Driven by regulations, customer demand and demographic shifts, open banking is becoming real. The emerging marketplace banking will create opportunities for banks and non-banks alike. However, it also poses fundamental questions on how banks want to position themselves. Urged by PSD2, EU banks are actively working on solutions. Yet, Swiss banks are also starting to identify chances of opening up.People have announced it for several years now: Banks are going to be disrupted, although, it hasn’t happened yet. This might be changing now, as we face the open banking era in the EU and in particular the UK and Germany due to regulatory pushes like the EU Payment Service Directive (PSD2).
“There is a new game in town today, open banking, and it promises a long-awaited revolution”. Not Deloitte’s words but those of Philip Aldrick, Economics Editor at The Times, writing on 20th June. He is completely right.
While Swiss banks don’t feel the same regulatory pressure in this respect, they need to carefully consider their stance towards open banking before others are harvesting the benefits of the emerging ecosystem. Reacting only to regulations is short-sighted in our view.
Indeed, we now have three critical factors for significant structural change in the banking sector: customer demand and demographic change; technological development; and targeted regulation that forces incumbents to open up and share their data.
Open Banking: How to flourish in an uncertain future is our first map of this emerging landscape. It lays out a future of change, opportunity, but also threat. We are entering an era we have christened “marketplace banking” and it is going to look radically different to what has existed before.
Over the next 10 years, the most important question for banking providers will not be “what product do I build”, “what account perks do I offer”, or “into which area can I better cross-sell”. The most important question will be: Do I want a direct customer relationship? And if I do, what should this customer relationship look like? At face value, that may sound absurd. Banking has always been about serving the client directly.
But open banking is going to change this longstanding logic. In the decade ahead, there are four potential business models for incumbent banks to choose from:
- Turn yourself into a supplier: Build the best products you can, but let someone else distribute them to customers via their own platform or network.
- Keep being a full-service provider: Do as you’ve always done, but be sure that you do it better because the competition is going to be even more fierce. And don’t worry too much about lots of third-party integration.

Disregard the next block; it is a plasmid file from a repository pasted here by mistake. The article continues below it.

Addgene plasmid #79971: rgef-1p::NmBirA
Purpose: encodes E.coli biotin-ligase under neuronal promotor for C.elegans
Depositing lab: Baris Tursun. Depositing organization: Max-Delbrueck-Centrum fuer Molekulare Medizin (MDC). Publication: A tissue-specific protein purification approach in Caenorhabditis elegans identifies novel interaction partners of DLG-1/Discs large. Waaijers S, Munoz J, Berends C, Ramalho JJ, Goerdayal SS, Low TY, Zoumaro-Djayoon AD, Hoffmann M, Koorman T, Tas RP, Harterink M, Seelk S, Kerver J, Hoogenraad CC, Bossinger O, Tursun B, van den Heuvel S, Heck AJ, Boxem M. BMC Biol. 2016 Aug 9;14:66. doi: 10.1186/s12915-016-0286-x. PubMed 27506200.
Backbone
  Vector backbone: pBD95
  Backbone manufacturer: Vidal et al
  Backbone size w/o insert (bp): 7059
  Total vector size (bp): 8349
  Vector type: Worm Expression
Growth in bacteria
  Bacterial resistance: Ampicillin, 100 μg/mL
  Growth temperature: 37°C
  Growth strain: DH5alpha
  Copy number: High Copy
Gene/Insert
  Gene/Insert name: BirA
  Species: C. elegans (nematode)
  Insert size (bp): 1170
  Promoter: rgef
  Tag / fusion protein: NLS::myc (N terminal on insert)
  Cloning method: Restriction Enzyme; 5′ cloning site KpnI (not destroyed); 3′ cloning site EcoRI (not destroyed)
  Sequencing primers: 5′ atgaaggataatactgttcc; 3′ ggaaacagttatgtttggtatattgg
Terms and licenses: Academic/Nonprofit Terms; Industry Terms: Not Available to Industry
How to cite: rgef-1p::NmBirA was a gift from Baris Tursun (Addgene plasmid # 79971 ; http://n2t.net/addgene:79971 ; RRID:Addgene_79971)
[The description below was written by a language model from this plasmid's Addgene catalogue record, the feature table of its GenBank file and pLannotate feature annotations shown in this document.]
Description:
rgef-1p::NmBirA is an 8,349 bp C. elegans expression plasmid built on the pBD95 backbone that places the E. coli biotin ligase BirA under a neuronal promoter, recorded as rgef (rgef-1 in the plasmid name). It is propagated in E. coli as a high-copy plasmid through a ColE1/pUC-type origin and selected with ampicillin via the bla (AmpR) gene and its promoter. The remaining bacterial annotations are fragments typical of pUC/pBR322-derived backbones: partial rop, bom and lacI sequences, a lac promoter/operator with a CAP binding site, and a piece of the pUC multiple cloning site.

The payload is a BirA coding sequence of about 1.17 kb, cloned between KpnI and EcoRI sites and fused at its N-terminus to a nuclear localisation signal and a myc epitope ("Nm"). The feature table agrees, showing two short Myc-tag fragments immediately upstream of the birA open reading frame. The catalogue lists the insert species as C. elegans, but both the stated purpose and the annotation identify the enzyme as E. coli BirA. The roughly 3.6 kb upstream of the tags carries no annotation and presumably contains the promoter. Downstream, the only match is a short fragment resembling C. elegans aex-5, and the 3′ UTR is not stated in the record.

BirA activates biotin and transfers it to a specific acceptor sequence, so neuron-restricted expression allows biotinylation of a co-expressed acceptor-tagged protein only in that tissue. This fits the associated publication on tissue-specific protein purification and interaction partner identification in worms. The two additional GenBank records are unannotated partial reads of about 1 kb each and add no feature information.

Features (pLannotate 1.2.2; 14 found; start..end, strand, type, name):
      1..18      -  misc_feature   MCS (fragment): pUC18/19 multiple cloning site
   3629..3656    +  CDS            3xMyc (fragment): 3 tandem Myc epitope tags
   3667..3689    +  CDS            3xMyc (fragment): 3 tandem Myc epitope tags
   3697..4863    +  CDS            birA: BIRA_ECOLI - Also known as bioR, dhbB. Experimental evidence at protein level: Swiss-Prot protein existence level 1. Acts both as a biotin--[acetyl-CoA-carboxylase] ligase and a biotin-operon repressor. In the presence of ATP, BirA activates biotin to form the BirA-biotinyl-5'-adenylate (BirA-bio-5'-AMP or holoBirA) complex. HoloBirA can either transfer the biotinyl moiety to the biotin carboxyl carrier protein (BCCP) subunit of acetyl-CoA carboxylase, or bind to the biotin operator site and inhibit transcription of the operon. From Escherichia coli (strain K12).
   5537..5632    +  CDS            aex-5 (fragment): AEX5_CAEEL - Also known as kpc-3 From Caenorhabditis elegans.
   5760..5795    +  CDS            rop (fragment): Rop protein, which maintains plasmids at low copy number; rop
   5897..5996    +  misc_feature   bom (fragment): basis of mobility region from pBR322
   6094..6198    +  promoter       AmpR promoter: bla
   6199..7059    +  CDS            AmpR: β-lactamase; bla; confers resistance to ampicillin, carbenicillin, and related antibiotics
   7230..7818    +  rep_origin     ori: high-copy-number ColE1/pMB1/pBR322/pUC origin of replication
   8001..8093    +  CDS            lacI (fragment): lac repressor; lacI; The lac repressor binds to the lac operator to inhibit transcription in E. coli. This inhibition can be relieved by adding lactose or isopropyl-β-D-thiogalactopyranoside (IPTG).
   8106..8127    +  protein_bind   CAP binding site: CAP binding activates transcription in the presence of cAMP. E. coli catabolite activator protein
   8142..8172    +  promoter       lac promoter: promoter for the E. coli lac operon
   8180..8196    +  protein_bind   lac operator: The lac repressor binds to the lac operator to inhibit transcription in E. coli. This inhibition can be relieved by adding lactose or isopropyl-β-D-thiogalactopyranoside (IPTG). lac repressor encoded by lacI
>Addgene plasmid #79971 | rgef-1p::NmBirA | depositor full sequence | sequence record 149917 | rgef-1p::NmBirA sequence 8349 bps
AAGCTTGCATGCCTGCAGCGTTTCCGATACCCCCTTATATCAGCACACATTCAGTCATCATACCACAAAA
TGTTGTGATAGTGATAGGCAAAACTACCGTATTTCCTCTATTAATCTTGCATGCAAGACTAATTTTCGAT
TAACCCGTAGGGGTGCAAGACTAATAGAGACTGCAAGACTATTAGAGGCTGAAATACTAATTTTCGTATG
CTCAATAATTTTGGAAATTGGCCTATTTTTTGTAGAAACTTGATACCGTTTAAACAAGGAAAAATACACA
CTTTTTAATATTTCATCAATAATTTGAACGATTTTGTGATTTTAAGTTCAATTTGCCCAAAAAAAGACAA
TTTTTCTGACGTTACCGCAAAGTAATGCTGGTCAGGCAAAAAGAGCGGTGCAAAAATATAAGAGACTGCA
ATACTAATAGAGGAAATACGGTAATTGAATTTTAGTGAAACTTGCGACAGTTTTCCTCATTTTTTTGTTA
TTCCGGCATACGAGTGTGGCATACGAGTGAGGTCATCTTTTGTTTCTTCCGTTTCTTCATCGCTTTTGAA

- Function as a utility: Give up entirely on both the ownership and distribution of products. Instead, operate profitably behind the scenes, providing infrastructure and services to customer-facing outfits.
- Become an interface: Do the opposite, ditch the products and become the distributor of choice to the customer for other people’s products.
All of these futures are possible and potentially profitable for incumbents under open banking regulations. A combination of these operating models may well be chosen.
But here’s the twist. Under open banking, these futures are perfectly possible for everyone else as well. Think about it –what if you could start from a blank sheet of paper, design great products but not have to worry about the marketing and distribution costs?
Or what if you don’t have the risk modelling and financial expertise to build lending, insurance and savings vehicles, but have a stellar record selling products direct to customers?
Open Banking is going to be exactly that. Wide open.
Incumbent banks are starting from a position of incredible strength. They have a magnificent opportunity to grow, to refine, or to build a sleek model focused purely on what they do best.
But they are not alone. Technology giants, Fintech start-ups, even price comparison websites - (what was that about holding a stellar record selling to customers?). All of them already hold many of the tools necessary to be successful in the new world and the barriers of entry have just been lowered.
It is just a matter of time that these enter the Swiss market, either because Swiss regulation follows suit to the EU regulation or because progressive Swiss banks are opening up to reap the benefits. And reading the press, we see that the first banks have already embarked onto this journey and a working group is defining Swiss standards for banking API interfaces.